Know what to expect.
Last time we talked about knowing your equations, and how you should have prepared for these before the exam. It’s so important to know whqt you might expect in the exam paper, so I really do recommend that you get hold of some recent past exam papers.
Look at the front cover of the exam paper – what code is used? Have you been on to the examination board website and looked at the specifications for your subjects? The specifications tell you what you need to know, and exactly how you will be tested.
Of course, you must know the date of the exam, the starting time, and the duration. What equipment do you need? A black pen, ruler, calculator, see-through pencil case, etc. There’s no point in turning up at the exam room without the essential bits of kit – be prepared beforehand!
Look at the instructions – do you answer all questions on the paper? Make sure you answer questions in the spaces provided, but don’t think you have to fill all the space. If you’re giving a one sentence answer and there are three lines provided then just use whatever space you need. If you find that your answer is longer than the space provided then don’t be afraid to put your hand up and request extra paper.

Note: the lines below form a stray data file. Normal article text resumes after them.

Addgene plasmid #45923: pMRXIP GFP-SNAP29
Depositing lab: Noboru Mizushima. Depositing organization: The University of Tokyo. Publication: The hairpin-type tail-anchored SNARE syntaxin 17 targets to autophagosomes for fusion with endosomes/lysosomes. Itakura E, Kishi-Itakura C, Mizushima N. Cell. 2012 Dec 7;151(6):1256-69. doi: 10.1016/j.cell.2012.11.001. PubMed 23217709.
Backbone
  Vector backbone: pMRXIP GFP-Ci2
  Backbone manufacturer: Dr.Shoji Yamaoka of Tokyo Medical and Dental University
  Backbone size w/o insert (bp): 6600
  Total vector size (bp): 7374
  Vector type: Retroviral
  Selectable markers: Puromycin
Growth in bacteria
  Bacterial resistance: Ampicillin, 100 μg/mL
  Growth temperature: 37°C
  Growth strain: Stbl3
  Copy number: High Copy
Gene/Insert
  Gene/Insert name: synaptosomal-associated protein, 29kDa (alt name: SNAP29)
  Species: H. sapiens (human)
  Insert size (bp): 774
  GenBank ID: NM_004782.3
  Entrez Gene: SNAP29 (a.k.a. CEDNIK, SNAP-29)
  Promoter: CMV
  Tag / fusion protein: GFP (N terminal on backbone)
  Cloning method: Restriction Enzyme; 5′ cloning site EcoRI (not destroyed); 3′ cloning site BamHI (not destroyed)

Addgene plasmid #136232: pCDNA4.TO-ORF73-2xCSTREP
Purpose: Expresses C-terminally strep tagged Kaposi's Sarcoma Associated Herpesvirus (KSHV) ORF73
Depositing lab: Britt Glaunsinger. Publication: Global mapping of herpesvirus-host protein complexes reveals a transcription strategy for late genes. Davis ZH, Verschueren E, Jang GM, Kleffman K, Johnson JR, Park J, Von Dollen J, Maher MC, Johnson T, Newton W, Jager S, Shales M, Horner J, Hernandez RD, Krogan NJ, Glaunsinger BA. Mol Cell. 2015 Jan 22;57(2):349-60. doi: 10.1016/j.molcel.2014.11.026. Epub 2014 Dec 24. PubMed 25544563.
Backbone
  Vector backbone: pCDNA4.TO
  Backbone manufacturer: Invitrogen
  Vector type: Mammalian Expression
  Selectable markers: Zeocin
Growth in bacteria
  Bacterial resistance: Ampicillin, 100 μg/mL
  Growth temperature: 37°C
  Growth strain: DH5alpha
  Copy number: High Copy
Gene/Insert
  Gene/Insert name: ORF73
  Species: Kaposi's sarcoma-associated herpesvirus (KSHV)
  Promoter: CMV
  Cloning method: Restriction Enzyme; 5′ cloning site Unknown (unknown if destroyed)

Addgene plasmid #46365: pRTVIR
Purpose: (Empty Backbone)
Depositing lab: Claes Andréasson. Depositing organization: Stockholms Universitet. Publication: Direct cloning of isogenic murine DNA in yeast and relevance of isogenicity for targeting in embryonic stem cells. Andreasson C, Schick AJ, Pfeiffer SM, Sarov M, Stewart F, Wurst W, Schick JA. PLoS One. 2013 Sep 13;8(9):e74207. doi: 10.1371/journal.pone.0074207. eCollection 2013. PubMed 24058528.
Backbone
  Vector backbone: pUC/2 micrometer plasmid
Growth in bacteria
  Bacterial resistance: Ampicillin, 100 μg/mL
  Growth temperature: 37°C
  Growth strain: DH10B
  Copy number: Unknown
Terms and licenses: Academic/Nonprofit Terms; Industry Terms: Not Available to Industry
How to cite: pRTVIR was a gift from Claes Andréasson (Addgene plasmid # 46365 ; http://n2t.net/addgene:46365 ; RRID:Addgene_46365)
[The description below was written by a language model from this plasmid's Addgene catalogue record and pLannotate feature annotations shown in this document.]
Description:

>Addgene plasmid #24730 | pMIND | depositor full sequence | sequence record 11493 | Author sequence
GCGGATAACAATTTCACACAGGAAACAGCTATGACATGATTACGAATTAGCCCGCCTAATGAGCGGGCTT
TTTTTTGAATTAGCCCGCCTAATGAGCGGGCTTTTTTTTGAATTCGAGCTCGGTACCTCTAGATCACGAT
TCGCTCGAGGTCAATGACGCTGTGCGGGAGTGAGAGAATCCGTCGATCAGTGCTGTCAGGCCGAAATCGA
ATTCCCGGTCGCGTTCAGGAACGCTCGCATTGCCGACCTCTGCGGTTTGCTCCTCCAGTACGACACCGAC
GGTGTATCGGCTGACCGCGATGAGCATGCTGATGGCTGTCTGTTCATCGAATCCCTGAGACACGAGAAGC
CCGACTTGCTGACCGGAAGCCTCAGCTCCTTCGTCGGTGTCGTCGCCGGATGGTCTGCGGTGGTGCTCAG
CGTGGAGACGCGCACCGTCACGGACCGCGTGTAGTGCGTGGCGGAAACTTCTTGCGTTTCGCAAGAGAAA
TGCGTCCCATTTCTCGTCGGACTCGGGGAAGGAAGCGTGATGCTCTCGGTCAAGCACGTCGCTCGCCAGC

If the question requires you to do a calculation then make sure you show all steps – you may get the final answer wrong, but if you show your working you may still pick up marks. Practice setting out calculations prior to the exam so you know what to include. Some calculation questions give you the units, but others may request that you give the unit – there will always be a mark for doing this, so make sure you don’t waste precious marks.
How many marks is the exam paper worth? How much time is allocated per mark? Use this information to pace yourself as you work through practice papers. Be prepared for questions about ‘working scientifically’ – if you’re not sure what this means then check it out.
If you know what to expect then you’ll be much better prepared – and that’s what it’s all about!